Wal-Mart: Merchant of Shame
In 2002, the National Organization for Women named Wal-Mart a Merchant of Shame as part of its Women Friendly Workplace Campaign. Wal-Mart's dismal record contradicts the worker-friendly image it projects to the public. Join NOW in its campaign to demand changes in Wal-Mart's unfair practices.
Background: In the years leading up to naming Wal-Mart a Merchant of Shame, NOW leaders and members received numerous complaints regarding workplace environment and employment practices at the chain's retail stores and distribution centers, as well as its regional and corporate offices. NOW reviewed the extensive public record on cases filed against Wal-Mart and found the allegations disturbing. These included sex discrimination in pay, promotion and compensation, wage abuse, exclusion of contraceptive coverage in insurance plans, violations of child labor laws and the Americans with Disabilities Act, and discrimination on the basis of sexual orientation. Cases have also been filed regarding firing pro-union workers, eliminating jobs once workers joined unions, and discouraging workers from unionizing.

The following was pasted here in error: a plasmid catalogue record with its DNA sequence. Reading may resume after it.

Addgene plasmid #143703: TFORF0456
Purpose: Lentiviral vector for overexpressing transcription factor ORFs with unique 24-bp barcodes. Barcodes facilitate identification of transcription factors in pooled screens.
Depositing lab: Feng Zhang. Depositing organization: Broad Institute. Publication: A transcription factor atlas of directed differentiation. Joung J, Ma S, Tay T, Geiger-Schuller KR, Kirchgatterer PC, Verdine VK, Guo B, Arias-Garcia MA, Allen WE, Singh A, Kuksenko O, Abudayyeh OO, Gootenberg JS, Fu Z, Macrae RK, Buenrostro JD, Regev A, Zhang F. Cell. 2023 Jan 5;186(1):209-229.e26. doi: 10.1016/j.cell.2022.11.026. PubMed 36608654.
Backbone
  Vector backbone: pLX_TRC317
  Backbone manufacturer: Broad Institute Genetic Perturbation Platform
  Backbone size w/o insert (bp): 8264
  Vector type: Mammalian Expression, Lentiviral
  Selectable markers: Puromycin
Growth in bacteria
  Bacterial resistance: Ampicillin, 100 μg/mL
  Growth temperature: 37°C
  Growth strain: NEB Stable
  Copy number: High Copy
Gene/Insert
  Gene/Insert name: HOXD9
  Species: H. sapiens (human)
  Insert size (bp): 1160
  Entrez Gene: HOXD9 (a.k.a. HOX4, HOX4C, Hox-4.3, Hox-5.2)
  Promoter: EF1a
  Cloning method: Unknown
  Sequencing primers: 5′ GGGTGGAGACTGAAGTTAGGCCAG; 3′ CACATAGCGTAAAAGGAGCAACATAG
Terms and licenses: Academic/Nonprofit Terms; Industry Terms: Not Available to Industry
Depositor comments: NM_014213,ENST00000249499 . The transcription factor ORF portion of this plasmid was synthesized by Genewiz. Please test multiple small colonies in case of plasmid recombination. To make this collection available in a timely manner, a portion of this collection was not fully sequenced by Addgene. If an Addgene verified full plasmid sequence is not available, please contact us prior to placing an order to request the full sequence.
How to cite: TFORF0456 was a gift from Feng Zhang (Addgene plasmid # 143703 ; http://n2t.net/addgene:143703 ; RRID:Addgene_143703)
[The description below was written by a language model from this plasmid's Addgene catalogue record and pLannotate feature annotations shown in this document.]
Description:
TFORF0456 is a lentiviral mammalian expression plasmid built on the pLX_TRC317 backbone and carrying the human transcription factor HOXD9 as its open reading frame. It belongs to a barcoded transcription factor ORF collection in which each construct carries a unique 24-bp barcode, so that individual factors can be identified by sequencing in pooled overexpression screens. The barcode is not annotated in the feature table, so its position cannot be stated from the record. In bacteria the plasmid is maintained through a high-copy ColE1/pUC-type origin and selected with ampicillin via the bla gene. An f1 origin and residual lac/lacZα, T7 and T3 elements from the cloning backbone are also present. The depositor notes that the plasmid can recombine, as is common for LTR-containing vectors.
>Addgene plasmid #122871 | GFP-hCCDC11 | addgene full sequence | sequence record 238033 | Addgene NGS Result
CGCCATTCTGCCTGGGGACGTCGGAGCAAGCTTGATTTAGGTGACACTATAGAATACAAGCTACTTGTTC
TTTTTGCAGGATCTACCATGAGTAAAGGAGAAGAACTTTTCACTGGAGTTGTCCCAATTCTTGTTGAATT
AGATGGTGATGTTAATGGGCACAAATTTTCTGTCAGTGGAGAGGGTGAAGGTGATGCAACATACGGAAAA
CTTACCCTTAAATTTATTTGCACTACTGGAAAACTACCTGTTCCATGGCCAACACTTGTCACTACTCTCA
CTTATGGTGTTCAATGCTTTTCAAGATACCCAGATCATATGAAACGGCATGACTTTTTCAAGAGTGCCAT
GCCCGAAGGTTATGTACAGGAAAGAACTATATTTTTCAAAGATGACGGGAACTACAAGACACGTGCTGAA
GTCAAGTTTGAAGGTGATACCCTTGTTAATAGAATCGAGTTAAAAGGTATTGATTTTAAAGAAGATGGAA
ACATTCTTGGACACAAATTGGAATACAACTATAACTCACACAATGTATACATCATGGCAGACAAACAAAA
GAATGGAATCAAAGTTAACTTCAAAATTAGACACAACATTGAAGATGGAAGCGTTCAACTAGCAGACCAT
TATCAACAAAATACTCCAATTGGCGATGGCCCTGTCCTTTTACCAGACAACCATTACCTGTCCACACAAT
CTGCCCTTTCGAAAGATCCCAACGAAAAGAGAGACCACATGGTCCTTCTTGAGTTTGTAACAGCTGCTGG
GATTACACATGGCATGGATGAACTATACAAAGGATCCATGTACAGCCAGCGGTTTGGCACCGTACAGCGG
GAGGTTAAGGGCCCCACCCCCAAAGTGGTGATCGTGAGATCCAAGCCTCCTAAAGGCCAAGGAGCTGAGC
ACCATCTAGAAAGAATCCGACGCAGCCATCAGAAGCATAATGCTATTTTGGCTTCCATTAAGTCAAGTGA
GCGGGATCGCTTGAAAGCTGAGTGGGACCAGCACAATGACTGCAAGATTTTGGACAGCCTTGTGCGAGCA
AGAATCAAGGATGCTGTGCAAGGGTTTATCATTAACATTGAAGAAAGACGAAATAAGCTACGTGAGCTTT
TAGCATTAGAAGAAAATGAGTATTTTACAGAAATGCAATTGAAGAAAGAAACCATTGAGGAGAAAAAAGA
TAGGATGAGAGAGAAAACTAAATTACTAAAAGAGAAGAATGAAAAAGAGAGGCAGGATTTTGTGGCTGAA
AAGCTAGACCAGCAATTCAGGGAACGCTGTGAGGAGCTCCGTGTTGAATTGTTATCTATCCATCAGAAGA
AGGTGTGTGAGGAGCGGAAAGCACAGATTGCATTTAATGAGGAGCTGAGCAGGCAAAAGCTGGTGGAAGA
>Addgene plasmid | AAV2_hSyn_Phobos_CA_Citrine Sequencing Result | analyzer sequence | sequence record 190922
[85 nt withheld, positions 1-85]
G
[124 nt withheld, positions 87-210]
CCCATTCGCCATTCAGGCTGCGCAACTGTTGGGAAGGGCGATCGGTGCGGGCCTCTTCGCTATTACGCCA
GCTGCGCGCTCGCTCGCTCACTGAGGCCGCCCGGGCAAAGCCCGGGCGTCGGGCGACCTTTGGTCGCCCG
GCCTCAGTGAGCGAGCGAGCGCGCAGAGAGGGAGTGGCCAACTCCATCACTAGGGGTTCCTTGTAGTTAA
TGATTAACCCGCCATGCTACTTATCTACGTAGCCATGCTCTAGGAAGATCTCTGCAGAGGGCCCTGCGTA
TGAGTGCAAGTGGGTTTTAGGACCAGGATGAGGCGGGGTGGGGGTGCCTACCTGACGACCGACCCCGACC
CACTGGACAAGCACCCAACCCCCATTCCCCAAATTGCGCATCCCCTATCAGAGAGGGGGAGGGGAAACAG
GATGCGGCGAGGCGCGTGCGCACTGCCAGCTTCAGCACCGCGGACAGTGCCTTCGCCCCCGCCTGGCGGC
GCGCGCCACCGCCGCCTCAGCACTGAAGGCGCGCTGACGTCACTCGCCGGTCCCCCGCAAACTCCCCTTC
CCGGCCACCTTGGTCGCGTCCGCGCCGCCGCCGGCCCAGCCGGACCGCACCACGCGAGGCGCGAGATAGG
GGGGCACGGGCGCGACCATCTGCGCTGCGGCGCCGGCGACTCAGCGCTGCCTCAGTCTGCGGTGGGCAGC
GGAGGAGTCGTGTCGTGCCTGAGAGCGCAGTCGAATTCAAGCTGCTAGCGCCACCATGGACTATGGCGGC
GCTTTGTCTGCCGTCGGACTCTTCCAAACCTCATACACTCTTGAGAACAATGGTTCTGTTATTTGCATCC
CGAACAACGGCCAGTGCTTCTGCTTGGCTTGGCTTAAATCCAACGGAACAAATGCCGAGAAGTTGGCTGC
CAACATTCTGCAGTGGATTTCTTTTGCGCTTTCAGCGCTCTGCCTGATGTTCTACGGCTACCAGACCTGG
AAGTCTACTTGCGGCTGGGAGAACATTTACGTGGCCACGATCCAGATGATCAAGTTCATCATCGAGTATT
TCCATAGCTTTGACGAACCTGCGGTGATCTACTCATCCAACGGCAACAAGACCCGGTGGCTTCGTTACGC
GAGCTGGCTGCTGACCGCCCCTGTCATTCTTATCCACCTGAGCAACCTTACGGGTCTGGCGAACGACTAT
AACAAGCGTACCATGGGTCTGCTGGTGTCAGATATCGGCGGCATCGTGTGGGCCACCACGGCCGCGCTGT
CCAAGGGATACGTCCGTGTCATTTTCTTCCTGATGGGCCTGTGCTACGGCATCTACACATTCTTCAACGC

In the wake of Wal-Mart v. Dukes -- the largest class action lawsuit in U.S. history, filed on behalf of 1.5 million women employees who were discriminated against while working for the retail giant -- NOW will continue to fight to bring justice to these women. The Supreme Court heard the case, which included 120 affidavits relating to 235 stores, and ruled that "[e]ven if every single one of these accounts is true, that would not demonstrate that the entire company 'operate[s] under a general policy of discrimination.'" Essentially, the Roberts Court declared Wal-Mart too big to sue and women as a group not worthy of class action status.
NOW is partnering with United Food and Commercial Workers (UFCW) and other leaders from the women's movement and labor movement to support the Making Change at Wal-Mart Campaign, which aims to transform the nation's largest employer into a good employer. Read on for more about NOW's efforts to get Wal-Mart to clean up its act.
Activists protest the Supreme Court's June 2011 decision denying class action status to the women of Wal-Mart.
Activists demonstrate outside a Wal-Mart store in western Massachusetts in November 2005.